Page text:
It is the project which gives children the chance to have their voices heard, to speak out about issues affecting them and to let the world know that they have rights. This programme provides an opportunity to children in Tanzania and children in the UK to link up, communicate, share experiences, engage in mutual learning and increase their own awareness, as well as the awareness of others, of global issues. Participatory and child-centred workshops are also conducted in schools to teach children about their rights and responsibilities. Through this programme, children are encouraged to speak up, take part in their learning and become confident young citizens.
We believe children are never too young to start exploring the reality of the world around them. We teach children how to advocate for their rights through child-to-child clubs, children are taught and empowered to advocate and lobby for their rights to key decision makers. Psychosocial support is also given to marginalized children whenever there is a need to do so. Participatory and child-centered workshops are also conducted in schools to teach children about their rights and responsibilities
We believe the best way to educate children about the world is by introducing them to their peers in other countries.Through ‘My School My Voice’ children in Tanzania and children in the UK engage in mutual learning and increase their own awareness as well as the awareness of others on of global issues.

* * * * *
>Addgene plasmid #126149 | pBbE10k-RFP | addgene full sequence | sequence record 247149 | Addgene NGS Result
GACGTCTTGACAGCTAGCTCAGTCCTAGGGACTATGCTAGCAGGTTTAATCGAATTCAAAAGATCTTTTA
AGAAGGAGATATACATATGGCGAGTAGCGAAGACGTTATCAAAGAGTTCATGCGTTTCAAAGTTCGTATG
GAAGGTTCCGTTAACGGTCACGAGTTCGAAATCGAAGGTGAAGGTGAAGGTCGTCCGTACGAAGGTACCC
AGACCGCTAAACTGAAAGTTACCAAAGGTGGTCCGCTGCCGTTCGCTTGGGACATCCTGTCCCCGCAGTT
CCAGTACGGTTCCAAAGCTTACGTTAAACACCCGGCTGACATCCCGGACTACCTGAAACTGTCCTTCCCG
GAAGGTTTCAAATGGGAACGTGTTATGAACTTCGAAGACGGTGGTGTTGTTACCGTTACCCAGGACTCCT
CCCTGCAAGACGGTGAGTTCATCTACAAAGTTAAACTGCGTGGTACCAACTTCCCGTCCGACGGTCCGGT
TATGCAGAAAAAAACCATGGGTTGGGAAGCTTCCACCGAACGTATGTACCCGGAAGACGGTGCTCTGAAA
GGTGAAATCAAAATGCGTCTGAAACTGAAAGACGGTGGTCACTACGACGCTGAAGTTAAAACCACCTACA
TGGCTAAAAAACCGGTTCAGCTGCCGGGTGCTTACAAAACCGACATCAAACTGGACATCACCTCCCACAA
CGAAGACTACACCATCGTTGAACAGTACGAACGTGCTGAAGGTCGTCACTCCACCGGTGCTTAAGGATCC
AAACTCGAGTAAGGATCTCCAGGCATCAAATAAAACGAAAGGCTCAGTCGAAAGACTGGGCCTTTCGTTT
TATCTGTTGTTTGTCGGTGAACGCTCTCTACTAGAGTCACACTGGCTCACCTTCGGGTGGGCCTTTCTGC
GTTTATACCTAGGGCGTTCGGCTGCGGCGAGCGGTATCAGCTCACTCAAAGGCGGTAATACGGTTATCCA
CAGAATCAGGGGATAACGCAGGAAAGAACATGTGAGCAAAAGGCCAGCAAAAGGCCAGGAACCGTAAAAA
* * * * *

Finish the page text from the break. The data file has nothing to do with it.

We believe that children should play an active role in development, in this regard through My School My Voice clubs in respective schools children develop their own projects such as school gradens, shops etc. and work on them to help then to meet their daily school needs and generate income. These project not only builds them to become responsible citizens but also gives them farming and entrerprenural skills.
"My School My Voice has had a massive impact on our school with both the staff and pupils. Our school is in a fairly rural area of north Cumbria and as such the pupils and parents are not exposed to a great deal of multiculturalism; MSMV has enabled us to introduce different cultures to our pupils in a fun and engaging way. The resources supplied to us by MSMV have been invaluable and have enabled me to deliver lessons and assemblies with ease." - Louise Atkinson, Stoneraise Primary School
Louise's school is twinned with Kilimanjaro Primary School in Tanzania. She and the Headteacher, Clem, visited the school in May 2013, thanks to Connecting Classrooms funding from the British Council, and are pictured on the right with Sister Claudia, Headteacher of Kilimanjaro Primary School, on a visit to a Massai village.